Suppose Ms. Bain spends 2 days skiing and 3 days horseback riding per semester. She will derive some level of total utility from that combination of the two activities. There are other
combinations of the two activities that would yield the same level of total utility. Combinations of two goods that yield equal levels of utility are shown on an indifference curve. Limiting
the situation to two goods allows us to show the problem graphically. By stating the problem of utility maximization with equations, we could extend the analysis to any number of goods and
services. Because all points along an indifference curve generate the same level of utility, economists say that a consumer is *indifferent* between them.

Figure 7.8 shows an indifference curve for combinations of skiing and horseback riding that yield the same level of total utility. Point X marks Ms. Bain’s initial combination of 2 days skiing and 3 days horseback riding per semester.

The indifference curve shows that she could obtain the same level of utility by moving to point W, skiing for 7 days and going horseback riding for 1 day. She could also get the same level of
utility at point Y, skiing just 1 day and spending 5 days horseback riding. Ms. Bain is indifferent among combinations W, X, and Y. We assume that the two goods are divisible, so she is
indifferent between *any* two points along an indifference curve.

*The indifference curve* *A* *shown here gives combinations of skiing and horseback riding that produce the same level of utility. Janet Bain is thus indifferent to which point
on the curve she selects. Any point below and to the left of the indifference curve would produce a lower level of utility; any point above and to the right of the indifference curve would
produce a higher level of utility.*

Now look at point T in Figure 7.8. It has the same amount of
skiing as point X, but fewer days are spent horseback riding. Ms. Bain would thus prefer point X to point T. Similarly, she prefers X to U. What about a choice between the combinations at point
W and point T? Because combinations X and W are equally satisfactory, and because Ms. Bain prefers X to T, she must prefer W to T. In general, any combination of two goods that lies below and
to the left of an indifference curve for those goods yields less utility than any combination on the indifference curve. Such combinations are *inferior* to combinations on the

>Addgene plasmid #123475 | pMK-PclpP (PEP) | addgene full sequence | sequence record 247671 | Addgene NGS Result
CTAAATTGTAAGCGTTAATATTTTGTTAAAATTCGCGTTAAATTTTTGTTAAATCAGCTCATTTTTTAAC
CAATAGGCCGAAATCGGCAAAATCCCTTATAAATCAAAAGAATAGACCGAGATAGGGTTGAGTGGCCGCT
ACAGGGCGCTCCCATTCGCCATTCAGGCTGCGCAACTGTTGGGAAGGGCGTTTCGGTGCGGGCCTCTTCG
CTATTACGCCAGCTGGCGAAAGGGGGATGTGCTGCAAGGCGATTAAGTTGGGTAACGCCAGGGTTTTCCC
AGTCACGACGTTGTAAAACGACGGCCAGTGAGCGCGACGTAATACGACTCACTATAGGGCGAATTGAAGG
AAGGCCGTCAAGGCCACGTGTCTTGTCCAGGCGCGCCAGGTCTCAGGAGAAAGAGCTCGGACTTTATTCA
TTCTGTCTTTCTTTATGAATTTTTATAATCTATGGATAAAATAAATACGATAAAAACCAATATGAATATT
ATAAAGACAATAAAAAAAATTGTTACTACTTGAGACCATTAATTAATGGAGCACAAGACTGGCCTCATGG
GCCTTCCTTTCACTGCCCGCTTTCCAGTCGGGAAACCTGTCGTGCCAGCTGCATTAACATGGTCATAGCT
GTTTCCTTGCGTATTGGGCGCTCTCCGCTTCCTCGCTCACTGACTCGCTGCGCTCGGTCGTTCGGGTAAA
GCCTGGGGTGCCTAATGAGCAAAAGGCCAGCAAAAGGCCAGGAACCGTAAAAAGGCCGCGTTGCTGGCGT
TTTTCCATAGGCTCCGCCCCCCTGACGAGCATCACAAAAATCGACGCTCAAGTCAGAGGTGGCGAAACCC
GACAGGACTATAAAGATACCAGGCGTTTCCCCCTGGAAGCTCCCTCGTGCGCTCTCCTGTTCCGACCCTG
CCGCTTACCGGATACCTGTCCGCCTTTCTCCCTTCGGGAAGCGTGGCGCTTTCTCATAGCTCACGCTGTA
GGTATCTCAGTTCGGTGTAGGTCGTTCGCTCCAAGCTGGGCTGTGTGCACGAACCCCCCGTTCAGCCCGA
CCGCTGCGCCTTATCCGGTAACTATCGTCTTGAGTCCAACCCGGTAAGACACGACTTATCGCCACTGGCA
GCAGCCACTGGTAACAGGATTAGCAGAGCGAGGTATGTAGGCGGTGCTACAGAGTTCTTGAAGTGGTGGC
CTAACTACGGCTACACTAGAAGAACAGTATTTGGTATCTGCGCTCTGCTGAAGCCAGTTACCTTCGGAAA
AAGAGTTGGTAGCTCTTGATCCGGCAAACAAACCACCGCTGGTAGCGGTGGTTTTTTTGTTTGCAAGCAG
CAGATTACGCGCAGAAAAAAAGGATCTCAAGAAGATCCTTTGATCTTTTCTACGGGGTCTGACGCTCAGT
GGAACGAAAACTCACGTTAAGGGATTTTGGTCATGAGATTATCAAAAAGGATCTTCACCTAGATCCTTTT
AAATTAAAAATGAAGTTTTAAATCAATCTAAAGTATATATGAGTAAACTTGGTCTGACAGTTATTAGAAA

indifference curve.

Point Z, with 3 days of skiing and 4 days of horseback riding, provides more of both activities than point X; Z therefore yields a higher level of utility. It is also superior to point W. In general, any combination that lies above and to the right of an indifference curve is preferred to any point on the indifference curve.

We can draw an indifference curve through any combination of two goods. Figure 7.9 shows indifference curves drawn through each of the points we have discussed. Indifference curve *A* from Figure 7.8 is inferior to indifference curve *B*. Ms. Bain prefers all the combinations on
indifference curve *B* to those on curve *A*, and she regards each of the combinations on indifference curve *C* as inferior to those on curves *A* and *B*.

Although only three indifference curves are shown in Figure 7.9, in principle an infinite number could be drawn. The collection of indifference curves for a consumer constitutes a kind of map illustrating a consumer’s preferences. Different consumers will have different maps. We have good reason to expect the indifference curves for all consumers to have the same basic shape as those shown here: They slope downward, and they become less steep as we travel down and to the right along them.

*Each indifference curve suggests combinations among which the consumer is indifferent. Curves that are higher and to the right are preferred to those that are lower and to the left. Here,
indifference curve B is preferred to curve A, which is preferred to curve C.*

The slope of an indifference curve shows the rate at which two goods can be exchanged without affecting the consumer’s utility. Figure 7.10 shows indifference curve *C* from Figure 7.9. Suppose Ms. Bain is at point S, consuming 4 days of skiing and 1 day of horseback riding per
semester. Suppose she spends another day horseback riding. This additional day of horseback riding does not affect her utility if she gives up 2 days of skiing, moving to point T. She is thus
willing to give up 2 days of skiing for a second day of horseback riding. The curve shows, however, that she would be willing to give up at most 1 day of skiing to obtain a third day of
horseback riding (shown by point U).

*The marginal rate of substitution is equal to the absolute value of the slope of an indifference curve. It is the maximum amount of one good a consumer is willing to* *give up to
obtain an additional unit of another. Here, it is the number of days of skiing Janet Bain would be willing to give up* *to obtain* *an additional day of horseback riding. Notice
that the marginal rate of substitution (MRS) declines as she consumes more and more days of horseback riding.*

The maximum amount of one good a consumer would be willing to give up in order to obtain an additional unit of another is called the marginal rate of substitution *(MRS)*, which is equal
to the absolute value of the slope of the indifference curve between two points. Figure 7.10 shows that as Ms. Bain devotes more and more time to horseback riding, the rate at which she is willing to give up days of skiing for
additional days of horseback riding—her marginal rate of substitution— diminishes.